CONNECTING: Ex-cricketer Graeme Swann and professional dancer Oti Mabuse attend an All Stars Cricket session as part of the ECB’s South Asian Plan

by TOM HARRISON, CEO of England Cricket Board (ECB)

BACK in May I was pleased to see “English cricket’s game-changer” as the front-page headline of the Eastern Eye. It heralded the ECB’s action plan to widen cricket’s appeal with south Asian communities.

Six months on, it’s fair to say that there has been progress both on and off the pitch.

On the pitch it’s been an excellent season.

On Thursday, England women will play in the semi-finals of the ICC Women’s World Twenty20 in the West Indies. Our men’s team have had a fantastic 2018 too in both Test and white-ball cricket.

Series victories over Pakistan, India and now Sri Lanka will see our Test team finish the year as the number two ranked team in the world. The 5-0 series victory over Australia by our men’s white-ball team underlined why they go into next year’s ICC Cricket World Cup as one of the favourites.

I’d like to praise two players who have been central to England’s white- and red-ball success this summer. Mooen Ali and Adil Rashid have performed brilliantly and are superb role models for any aspiring cricketer. Significantly, they both also learnt their cricket on inner-city pitches.

Our job as a national governing body is to ensure that there is a structure to support young people from inner cities who are inspired by Moeen and Adil. And that is where the South Asian Action Plan comes into play.

Central to the South Asian Action Plan was meaningful change built on true understanding and knowledge. The Plan took 15 months to complete.

We started by acknowledging where we had fallen short in the past and talked extensively with the communities we needed to engage with. We undertook wide-ranging social science research in South Asian communities. We wanted to be driven by insight and evidence, not by perception or opinion.

The research enabled us to understand, at a local level, a myriad of different demographics from language and religion to age, employment status and even density of population. It’s how we identified ten ‘Core Cities’ where we could invest to reach 61 per cent of the South Asian population in England and Wales.

The aim of the Plan is to transform the way cricket engages with British South Asian communities.

To ensure it was quantifiable, 11 key measures were created, and each of these has short-term deliverables and long-term ambitions.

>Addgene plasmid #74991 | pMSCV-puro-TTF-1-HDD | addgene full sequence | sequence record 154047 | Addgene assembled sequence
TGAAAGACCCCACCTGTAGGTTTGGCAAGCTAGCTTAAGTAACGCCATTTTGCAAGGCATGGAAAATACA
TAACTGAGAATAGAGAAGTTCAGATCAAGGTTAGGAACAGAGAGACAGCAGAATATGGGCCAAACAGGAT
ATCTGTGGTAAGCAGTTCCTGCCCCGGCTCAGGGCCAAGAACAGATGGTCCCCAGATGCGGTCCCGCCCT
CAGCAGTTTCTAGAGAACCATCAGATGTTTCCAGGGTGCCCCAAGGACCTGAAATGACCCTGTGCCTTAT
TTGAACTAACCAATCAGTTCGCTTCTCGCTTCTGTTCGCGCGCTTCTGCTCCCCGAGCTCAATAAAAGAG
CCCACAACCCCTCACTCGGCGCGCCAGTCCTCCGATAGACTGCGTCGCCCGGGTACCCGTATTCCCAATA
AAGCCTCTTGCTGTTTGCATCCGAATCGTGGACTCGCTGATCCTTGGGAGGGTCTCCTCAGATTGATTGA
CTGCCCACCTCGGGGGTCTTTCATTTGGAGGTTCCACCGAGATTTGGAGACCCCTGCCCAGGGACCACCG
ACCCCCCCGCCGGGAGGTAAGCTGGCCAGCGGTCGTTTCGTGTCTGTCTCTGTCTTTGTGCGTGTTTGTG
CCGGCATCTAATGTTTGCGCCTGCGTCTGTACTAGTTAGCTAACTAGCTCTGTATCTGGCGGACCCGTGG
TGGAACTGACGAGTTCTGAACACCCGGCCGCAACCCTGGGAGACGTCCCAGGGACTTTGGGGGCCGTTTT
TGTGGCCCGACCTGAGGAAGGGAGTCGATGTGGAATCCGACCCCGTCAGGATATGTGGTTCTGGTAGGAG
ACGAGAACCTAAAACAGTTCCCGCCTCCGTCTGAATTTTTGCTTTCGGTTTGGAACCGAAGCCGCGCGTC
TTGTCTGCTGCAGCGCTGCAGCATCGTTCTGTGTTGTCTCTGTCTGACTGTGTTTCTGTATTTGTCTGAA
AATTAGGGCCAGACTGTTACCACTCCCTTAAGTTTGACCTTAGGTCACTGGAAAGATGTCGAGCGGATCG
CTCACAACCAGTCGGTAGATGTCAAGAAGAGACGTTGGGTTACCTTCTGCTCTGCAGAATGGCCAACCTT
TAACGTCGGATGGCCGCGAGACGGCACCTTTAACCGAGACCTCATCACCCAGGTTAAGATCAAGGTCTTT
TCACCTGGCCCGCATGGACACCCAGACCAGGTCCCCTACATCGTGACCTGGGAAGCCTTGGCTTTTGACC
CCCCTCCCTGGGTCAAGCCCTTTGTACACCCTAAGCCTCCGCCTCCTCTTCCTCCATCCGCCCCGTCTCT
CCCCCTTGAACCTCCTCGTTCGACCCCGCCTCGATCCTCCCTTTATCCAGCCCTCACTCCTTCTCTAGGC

The first of the key measures was to provide access to year-round cricket facilities in urban areas.

Our actions are already matching our ambitions. By the end of 2019 we wanted to have installed 100 non-turf and 25 turf pitches in urban areas. In just six months we have built 58 non-turf and renovated 14 turf pitches in the Core Cities.

Working in partnership with the British Asian Trust, we have identified Leyton Cricket Club in East London as our first Urban Cricket Centre. These are purpose-built sites specifically designed to provide cricket in urban areas.

Our long-term aim is to create a nationwide network of affordable cricket facilities that will benefit South Asian communities.

Of course, facilities are important but without proper engagement they won’t work. That’s why I’m so pleased about our latest announcement that we will recruit 2,000 south Asian female mentors to help develop the next generation of cricketers.

The ambition to expand the female coaching network was another of the 11 key measures, and again it was founded on insight. Thirty per cent of people surveyed during the consultation process said that more female coaches would encourage more south Asian women and girls to play.

This £1.2m investment to develop a network of female role models comes from a Sport England grant, in partnership with the National Lottery. The new volunteer ‘activators’ will deliver All Stars Cricket, ECB’s entry level cricket programme for five to eight year olds, across seven cities and act as role models, showing young people the positive part that cricket can play in their lives.

Crucially, we believe it will attract young girls from a diverse range of backgrounds to play cricket.

Equally as important is the fact the women running their sessions will be able to relate better with young aspiring cricketers and their culture.

At the ECB we are encouraged by what we and our partners have achieved so far in six months.

Creating a network of female mentors demonstrates what the South Asian Action Plan is all about – it’s game changing.